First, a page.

Will a Coalition Govt pump IT outsourcing?


Canberra Australia Parliament House Twilight

blog Those of you will long memories will recall that it was the Howard administration which first kicked the Federal Government into gear back in 1997 in terms of the now-common practice of outsourcing key IT services to the private sector. At the time, it was believed that the move would deliver substantial benefits. According to a very solid overview of the whole initiative published as a briefing document online at the website of the Australian Parliament, the 1997–98 Budget Papers contained the following statement:

“The Government is seeking long-term improvements in the structuring and sourcing of IT services across agencies aimed at facilitating greater integration in the delivery of programs and realising significant cost savings. Efficiencies will be obtained by consolidating the Commonwealth’s IBM and compatible data centres and outsourcing IT infrastructure services across all Budget-funded agencies subject to the outcome of competitive tendering (CT) processes. Agencies with Running Costs below $10 million in 1998-99, and agencies operating IT systems or services concerning national security, have been excluded from the scope of this measure.”

As many will recall, the ill-fated Office of Asset Sales and Information Technology Outsourcing (OASITO) was set up to manage the initiative. Various reviews have since panned the execution of the strategy, and it still has its critics in Canberra, with many believing that in-house IT departments are the best way to provide IT services.

As an article published in the Sydney Morning Herald this morning highlights, the possible election of a new Coalition Government with many of the bones of the old intact has renewed speculation that a new tranche of Federal Government IT outsourcing could be on its way under an Abbott administration.

From my point of view, while the speculation and commentary is interesting, I don’t think the opportunity is as obvious as it was back in 1997. At that stage, IT outsourcing as a phenomenon was virtually unknown, and government use of technology was very black and white — there was no IT outsourcing, so the balance was very much clustered at the “in-house” end of the scale.

Today things are a lot more complex. Inside the Federal Government, there is now a very good awareness of the dynamics of IT outsourcing. Those things that are better outsourced, usually are, while those aspects of IT services better done in-house usually are as well. There’s a gradual shift to purchasing goods and services as a service through the encroaching cloud computing paradigm, but this will be an evolution for the Government, rather than a revolution.

I don’t think a Coalition Government is likely to come in and change this scenario up wholesale. We may see some tinkering around the edges, likely in how the Department of Finance and Deregulation deals with other departments on these issues, and hopefully we’ll also see ministerial attention paid to major IT projects in areas where they are suffering — particularly Defence, which has its massive payroll replacement program to think about. This is good news. In terms of Australia’s public sector, the Federal Government is doing pretty well and keeping things stable when it comes to IT right now (the state governments very much are not). Let’s hope a Coalition Government doesn’t rock that boat — too much.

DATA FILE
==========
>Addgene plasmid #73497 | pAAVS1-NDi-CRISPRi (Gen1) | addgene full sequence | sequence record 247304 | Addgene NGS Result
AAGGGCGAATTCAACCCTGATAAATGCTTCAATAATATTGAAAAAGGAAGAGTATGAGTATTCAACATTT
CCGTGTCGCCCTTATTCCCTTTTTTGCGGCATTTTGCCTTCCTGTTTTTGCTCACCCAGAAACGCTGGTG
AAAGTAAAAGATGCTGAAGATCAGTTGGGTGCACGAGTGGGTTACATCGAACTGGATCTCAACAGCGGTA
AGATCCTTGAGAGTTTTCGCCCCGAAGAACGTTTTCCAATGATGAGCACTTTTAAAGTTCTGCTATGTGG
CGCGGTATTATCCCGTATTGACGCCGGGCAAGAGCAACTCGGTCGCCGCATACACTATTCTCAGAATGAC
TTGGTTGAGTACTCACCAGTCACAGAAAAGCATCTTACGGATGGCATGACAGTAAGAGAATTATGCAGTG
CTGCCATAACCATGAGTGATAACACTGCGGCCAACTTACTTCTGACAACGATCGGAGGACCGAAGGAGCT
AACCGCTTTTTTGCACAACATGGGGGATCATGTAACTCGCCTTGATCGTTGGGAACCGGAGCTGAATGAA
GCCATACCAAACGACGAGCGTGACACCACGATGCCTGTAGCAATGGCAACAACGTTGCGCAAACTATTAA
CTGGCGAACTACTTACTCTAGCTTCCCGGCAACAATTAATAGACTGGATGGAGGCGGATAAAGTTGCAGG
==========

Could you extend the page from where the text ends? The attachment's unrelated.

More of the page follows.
1. One advantage of having all the state governments and the federal government is that the state’s are able to individually try out different methods of service delivery. If they are successful then others can adopt them but if they fail then the cost is contained to one state.

  2. I expect Peter Costello to do a similar audit, with similar advice, for the federal government, so look to Qld for the answer…

  3. Of course they will look to outsourcing look at QLD, NSW, “audits” and copying of the US cloud strategy. Telstra just moved some of those jobs to India. http://www.itnews.com.au/News/349473,telstra-to-offshore-170-cloud-computing-jobs.aspx

    The coalition and their constituents (Chambers of Commerce) are the biggest supporters of 457 visas. When they tell us there’s a “labor shortage” it really means a cheap labor shortage. So, a mass pool of unemployed people in Canberra coupled with cheap labour will for them hopefully bring costs down, achieving their goal of “better services” and improving the bottom line of business. Look to Europe of how that plays out.

  4. I’m not sure I agree with your conclusions here, Ren – the US administration had been on an outsourcing spree for two decades prior to Bush Jr, who’s tenure oversaw the most aggressive privatisation push in history (to the vast detriment of their country – privatised departments and functions now cost the Government far more than so-called ‘inefficient’ public structures did, with significantly less transparency and oversight).

    Abbot’s LNP has demonstrated its enthusiasm for policies that ostensibly run contrary to the public interest in the pursuit of corporate favour (which is understandable considering the lobbying efforts devoted to precisely that). Lobby groups aren’t going to just back off because the situation seems to be running well, thus there will be continued pressure (and incentives) for a LNP government to outsource as much as possible. Not that its a foregone conclusion, of course, but given that there has been very little in the way of repercussions or public backlash for previous outsourcing and privatisation initiatives that have quite obviously run counter to the public interest (pretty much every critical infrastructure company ending up as a private monopoly), what meaningful disincentive is there to stay their hand?